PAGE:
A practice with 10,000 patients may issue as many as 25,000 repeat prescriptions each year. A routine and repetitive task, it is one in which mistakes can easily be made and from which a significant percentage of MDU claims arise.
The MDU has published an analysis of claims against its GP members resulting from medication errors. Twenty-five per cent of settled claims were directly related to problems in prescribing, monitoring or administering medicines. In almost half of the cases the injury caused was permanent and in eighteen per cent the error resulted in death, stillbirth or a termination of pregnancy. The drugs most frequently involved in medication errors were steroids, antibiotics, contraceptives, anticoagulants and non-steroidal anti-inflammatory drugs.
The Claims Handling Unit receive notification of such claims, many of which result from some failure of a repeat prescribing system.Systems for providing repeat prescriptions may offer particular opportunities for error. Errors occur with:
- telephone requests
- the issuing of prescriptions by non-clinical staff without adequate checks by the signatory
- failure to monitor long-term drug therapy
A man was prescribed steroid eye drops following attendance at an ophthalmic outpatient clinic. Over the next six years he obtained multiple repeat prescriptions, without attendance, from his GPs. He suffered bilateral cataracts as a result. Looking back it was not possible to explain how this prescription had been provided on request for so long or without review. The MDU negotiated a settlement on behalf of all the GP partners.
By contrast, an asthmatic patient instructed solicitors to investigate a claim that his osteoporosis resulted from negligent prescribing of prednisolone over 10 years. The MDU was advised that the notes indicated that prescribing had been appropriate and referrals made as indicated. By the standards of the time the treatment provided was reasonable and, after exchange of expert evidence, the claimant discontinued his claim.
Misunderstandings regarding drug names occur from time to time and telephone requests have been the source of a number of medication errors. On a number of occasions, a request for 'some more of my pills' has resulted, not in the desired supply of oral contraceptives, but some other long-term medication instead. Whilst it sometimes appears astonishing that a patient would not notice the error themselves, it is difficult to mount a successful defence when a prescription is issued for the wrong drug.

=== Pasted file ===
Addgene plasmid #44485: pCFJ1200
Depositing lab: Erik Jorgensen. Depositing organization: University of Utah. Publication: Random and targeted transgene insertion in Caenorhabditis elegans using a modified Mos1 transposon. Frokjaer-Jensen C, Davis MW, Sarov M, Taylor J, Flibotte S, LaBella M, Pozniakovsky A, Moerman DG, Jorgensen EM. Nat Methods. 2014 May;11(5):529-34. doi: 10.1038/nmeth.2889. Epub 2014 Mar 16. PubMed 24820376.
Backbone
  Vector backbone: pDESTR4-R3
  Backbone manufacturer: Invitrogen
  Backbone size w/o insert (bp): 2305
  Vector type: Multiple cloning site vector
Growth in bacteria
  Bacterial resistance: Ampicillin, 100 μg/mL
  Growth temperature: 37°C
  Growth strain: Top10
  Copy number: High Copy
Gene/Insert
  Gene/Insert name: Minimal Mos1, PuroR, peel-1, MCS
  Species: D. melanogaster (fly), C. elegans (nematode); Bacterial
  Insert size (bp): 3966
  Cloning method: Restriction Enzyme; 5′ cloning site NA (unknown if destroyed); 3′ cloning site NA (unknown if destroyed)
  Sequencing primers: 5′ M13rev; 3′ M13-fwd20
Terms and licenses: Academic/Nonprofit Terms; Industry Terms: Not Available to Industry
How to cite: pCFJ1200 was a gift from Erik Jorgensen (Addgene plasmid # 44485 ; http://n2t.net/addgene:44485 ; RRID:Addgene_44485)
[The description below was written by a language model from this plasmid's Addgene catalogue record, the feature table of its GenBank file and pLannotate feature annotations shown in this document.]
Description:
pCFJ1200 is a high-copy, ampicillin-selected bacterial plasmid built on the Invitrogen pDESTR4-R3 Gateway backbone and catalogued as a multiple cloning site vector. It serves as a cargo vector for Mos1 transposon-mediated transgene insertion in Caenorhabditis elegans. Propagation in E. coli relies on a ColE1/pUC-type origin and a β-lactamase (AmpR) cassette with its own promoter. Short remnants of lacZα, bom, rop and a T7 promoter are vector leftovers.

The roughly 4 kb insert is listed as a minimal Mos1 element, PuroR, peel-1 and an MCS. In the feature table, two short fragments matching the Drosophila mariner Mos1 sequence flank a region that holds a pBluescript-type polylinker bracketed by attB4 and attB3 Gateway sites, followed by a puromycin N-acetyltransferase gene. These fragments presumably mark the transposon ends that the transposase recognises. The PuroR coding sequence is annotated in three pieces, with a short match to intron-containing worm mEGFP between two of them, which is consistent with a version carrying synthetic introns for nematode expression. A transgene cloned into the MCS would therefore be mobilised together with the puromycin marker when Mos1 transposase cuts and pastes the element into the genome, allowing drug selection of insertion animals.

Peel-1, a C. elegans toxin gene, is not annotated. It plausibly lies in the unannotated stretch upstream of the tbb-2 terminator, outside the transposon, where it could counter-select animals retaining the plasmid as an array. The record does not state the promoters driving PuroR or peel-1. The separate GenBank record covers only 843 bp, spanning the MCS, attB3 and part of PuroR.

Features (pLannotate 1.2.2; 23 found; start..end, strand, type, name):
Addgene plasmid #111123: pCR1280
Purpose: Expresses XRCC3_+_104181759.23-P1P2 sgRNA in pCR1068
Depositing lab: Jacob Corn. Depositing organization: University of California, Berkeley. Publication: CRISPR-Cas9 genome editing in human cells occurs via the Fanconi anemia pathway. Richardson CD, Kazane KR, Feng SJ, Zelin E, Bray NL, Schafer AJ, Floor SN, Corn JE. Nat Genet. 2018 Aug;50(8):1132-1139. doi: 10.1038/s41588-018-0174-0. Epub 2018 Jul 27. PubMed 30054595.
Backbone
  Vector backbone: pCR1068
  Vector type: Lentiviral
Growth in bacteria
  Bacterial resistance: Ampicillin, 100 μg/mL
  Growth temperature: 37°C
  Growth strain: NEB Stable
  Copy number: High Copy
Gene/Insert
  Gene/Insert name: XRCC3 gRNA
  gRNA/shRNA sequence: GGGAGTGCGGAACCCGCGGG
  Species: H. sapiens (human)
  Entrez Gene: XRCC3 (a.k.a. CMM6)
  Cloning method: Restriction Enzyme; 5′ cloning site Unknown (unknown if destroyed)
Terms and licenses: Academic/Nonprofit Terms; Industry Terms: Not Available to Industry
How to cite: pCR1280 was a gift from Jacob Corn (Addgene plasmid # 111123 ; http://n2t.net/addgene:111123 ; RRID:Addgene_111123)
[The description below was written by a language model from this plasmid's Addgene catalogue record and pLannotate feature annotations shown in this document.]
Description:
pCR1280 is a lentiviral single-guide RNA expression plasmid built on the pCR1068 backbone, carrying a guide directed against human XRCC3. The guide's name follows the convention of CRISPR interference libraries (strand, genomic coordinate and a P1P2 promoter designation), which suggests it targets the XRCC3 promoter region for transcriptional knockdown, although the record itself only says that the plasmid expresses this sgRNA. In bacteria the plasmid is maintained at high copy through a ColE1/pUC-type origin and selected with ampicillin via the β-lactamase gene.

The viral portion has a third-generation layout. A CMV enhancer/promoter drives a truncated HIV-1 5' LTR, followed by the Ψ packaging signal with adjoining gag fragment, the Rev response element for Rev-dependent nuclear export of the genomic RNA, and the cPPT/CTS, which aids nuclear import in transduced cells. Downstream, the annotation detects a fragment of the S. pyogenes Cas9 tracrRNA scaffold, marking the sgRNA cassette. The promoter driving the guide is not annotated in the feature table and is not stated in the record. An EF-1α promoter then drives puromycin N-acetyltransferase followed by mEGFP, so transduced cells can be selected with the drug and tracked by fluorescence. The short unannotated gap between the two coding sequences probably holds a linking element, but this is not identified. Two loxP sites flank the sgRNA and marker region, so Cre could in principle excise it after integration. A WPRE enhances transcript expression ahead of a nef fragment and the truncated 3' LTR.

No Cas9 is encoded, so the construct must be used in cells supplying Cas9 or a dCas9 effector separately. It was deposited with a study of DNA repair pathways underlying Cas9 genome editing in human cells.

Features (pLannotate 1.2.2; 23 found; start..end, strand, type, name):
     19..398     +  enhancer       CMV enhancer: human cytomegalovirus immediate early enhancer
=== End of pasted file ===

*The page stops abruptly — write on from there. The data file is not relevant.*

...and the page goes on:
In most cases, and in every case where the issues are complex, the MDU obtains the advice of an independent expert in general practice as to whether there has been a breach of duty. A doctor's management will be judged according to the standard of a reasonable practitioner. The relevant events may go back many years and the doctor's practice will be compared with that which was standard at the time.
It is important to remember that, although the doctor who actually signs the prescription will be held to be responsible for it, it may prove impossible to identify him/her many months or years after the event. This, and the involvement of non-clinical practice employees, means that such claims must frequently be dealt with on behalf of all the partners, whether or not they were directly involved in the events. The MDU will work closely with other medical defence organisations to minimise the inconvenience to our members throughout the investigation and resolution of a claim.
- Green S., Goodwin H. and Moss J. Problems in general practice - medication errors. The MDU, London 1996.
This page was correct at publication on 01/01/2002. Any guidance is intended as general guidance for members only. If you are a member and need specific advice relating to your own circumstances, please contact one of our advisers.